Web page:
FLINT, Michigan—A senior Trump official lumped Flint in with Minneapolis while wrongly claiming that the City of Flint is operating under out-of-date, use-of-force policies.
President Donald Trump issued an executive order on Tuesday that limits use of chokeholds to situations when an officer is “met with deadly force.” However, the executive order falls short of banning the maneuver blamed for the death of George Floyd in Minneapolis and untold others nationwide.
“On behalf of all the hardworking men and women in the Flint Police Department, I am outraged at this callous and unnecessary attack on our department. The use of chokeholds is banned throughout the entire state of Michigan and has been for decades,” Chief Hart said. “Don’t make Flint the scapegoat for your policy shortcomings.”
Flint has been held up as a national example for hosting peaceful protests, listening to resident concerns, and responding with concrete actions in the weeks since Mr. Floyd’s death.
Speaking to CNN’s Don Lemon, Ja’Ron Smith, White House deputy assistant to the president, said: “When you look at Flint or Minneapolis those police departments haven’t updated their use of force policies for years, for (40?) years. And what we’re trying to do is incentivize all of them to set a standard and that standard includes chokeholds unless met with deadly force.”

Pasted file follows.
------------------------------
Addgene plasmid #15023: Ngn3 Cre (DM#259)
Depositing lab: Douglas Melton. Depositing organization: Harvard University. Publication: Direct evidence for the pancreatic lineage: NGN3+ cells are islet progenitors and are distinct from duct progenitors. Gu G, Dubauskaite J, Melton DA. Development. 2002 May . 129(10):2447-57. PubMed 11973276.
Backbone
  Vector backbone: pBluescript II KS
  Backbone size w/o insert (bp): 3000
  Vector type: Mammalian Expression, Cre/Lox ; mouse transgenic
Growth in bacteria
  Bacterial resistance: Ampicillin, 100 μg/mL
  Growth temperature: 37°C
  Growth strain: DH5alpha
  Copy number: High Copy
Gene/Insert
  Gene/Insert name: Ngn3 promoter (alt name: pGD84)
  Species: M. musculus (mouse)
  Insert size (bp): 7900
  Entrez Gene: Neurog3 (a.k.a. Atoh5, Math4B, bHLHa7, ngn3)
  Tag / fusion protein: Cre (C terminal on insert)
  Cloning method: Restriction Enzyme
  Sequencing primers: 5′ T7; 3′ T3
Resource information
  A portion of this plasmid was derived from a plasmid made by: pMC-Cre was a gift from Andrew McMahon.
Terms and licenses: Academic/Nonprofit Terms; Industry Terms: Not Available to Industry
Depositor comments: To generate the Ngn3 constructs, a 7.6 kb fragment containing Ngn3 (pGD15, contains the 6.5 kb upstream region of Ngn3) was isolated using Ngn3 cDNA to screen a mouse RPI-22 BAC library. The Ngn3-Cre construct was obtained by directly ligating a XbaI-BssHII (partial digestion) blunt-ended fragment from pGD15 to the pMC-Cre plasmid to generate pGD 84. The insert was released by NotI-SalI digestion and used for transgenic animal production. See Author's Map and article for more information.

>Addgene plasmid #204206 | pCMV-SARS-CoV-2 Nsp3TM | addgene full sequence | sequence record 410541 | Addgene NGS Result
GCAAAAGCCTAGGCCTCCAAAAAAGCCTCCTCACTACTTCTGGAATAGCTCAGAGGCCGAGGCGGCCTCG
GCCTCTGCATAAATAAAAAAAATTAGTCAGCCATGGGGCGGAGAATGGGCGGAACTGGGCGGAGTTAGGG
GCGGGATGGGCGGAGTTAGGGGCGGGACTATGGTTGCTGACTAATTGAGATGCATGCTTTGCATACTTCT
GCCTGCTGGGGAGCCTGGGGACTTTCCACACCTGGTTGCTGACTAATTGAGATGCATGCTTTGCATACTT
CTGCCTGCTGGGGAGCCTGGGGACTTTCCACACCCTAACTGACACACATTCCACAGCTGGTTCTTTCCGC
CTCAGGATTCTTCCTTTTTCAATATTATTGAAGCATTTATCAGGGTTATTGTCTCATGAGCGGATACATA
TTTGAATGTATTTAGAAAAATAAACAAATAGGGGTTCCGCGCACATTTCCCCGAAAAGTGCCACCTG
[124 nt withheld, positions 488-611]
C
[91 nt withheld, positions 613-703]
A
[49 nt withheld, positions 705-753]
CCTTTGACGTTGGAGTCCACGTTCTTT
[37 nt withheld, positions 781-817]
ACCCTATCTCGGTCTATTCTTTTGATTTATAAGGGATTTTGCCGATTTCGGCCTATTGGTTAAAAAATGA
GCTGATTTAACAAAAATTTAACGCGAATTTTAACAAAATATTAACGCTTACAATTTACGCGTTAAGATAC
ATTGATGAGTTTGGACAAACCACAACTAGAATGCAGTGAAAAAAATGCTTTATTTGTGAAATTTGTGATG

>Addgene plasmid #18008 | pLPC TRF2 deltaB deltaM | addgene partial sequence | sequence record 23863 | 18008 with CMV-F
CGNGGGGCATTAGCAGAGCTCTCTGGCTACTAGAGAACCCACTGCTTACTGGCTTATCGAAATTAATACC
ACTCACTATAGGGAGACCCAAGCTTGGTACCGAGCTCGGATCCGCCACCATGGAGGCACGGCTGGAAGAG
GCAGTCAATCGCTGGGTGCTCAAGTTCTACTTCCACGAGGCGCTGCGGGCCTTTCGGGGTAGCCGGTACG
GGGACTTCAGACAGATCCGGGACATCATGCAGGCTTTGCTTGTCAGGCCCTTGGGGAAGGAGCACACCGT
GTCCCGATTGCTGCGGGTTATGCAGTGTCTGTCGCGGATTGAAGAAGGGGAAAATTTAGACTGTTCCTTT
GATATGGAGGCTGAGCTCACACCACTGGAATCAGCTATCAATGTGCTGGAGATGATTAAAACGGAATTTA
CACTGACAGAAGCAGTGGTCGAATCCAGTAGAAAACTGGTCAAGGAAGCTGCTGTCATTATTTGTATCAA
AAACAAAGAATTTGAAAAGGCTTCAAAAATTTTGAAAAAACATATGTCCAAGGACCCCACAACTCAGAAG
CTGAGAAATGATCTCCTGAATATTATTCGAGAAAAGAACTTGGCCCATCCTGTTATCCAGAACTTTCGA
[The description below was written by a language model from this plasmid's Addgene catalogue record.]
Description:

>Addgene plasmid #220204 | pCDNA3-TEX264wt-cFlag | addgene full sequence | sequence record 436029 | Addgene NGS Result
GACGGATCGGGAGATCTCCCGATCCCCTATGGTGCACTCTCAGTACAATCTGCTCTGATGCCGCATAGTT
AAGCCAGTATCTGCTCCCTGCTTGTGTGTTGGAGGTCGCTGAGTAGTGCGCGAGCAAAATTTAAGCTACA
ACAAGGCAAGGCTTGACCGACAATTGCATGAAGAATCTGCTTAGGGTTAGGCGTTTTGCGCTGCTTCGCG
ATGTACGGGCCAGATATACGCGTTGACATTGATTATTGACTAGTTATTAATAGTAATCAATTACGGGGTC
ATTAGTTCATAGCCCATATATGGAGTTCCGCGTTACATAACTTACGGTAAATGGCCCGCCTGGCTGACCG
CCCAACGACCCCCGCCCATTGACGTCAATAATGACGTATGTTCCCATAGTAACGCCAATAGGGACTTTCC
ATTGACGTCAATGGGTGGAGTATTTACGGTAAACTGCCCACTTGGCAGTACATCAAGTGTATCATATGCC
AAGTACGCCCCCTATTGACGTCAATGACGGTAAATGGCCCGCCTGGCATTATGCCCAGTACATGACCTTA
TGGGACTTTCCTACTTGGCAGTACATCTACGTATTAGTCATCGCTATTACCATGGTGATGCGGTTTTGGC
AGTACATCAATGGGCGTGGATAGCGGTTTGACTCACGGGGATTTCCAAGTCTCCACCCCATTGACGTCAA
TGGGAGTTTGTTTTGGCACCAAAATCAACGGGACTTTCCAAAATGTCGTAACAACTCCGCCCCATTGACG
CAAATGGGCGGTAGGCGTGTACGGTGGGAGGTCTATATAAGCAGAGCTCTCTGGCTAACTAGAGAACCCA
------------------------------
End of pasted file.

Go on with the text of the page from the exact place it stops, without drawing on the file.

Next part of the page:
Mr. Smith stumbled while talking so it is difficult to decipher from the recorded interview if he intended to say the City of Flint Police Department hadn’t updated its policies “for years, for years” or “for years, for 40 years.”
To be clear, the Michigan Commission on Law Enforcement Standards stopped allowing police to use chokeholds in the early to mid-1980s.
Flint City Council on June 8, 2020, passed a measure supporting an update to the Code of Conduct for Flint police to include a duty to intervene for all sworn and unsworn officers to protect residents from any mistreatment by another officer. The Response to Resistance policy was updated in September 2015. The Flint Police Department also follows the strict regulations set by the Michigan Commission on Law Enforcement Standards, which was revised in December 2017.
“The Trump administration could learn a thing or two from Flint and the state of Michigan,” Mayor Neeley said. “Here, Flint police were dispatched to protect protesters, not silence them.”
Mayor Neeley also noted that the state response to COVID-19 through the leadership of Gov. Gretchen Whitmer is among the best in the nation and is believed to have saved thousands of lives.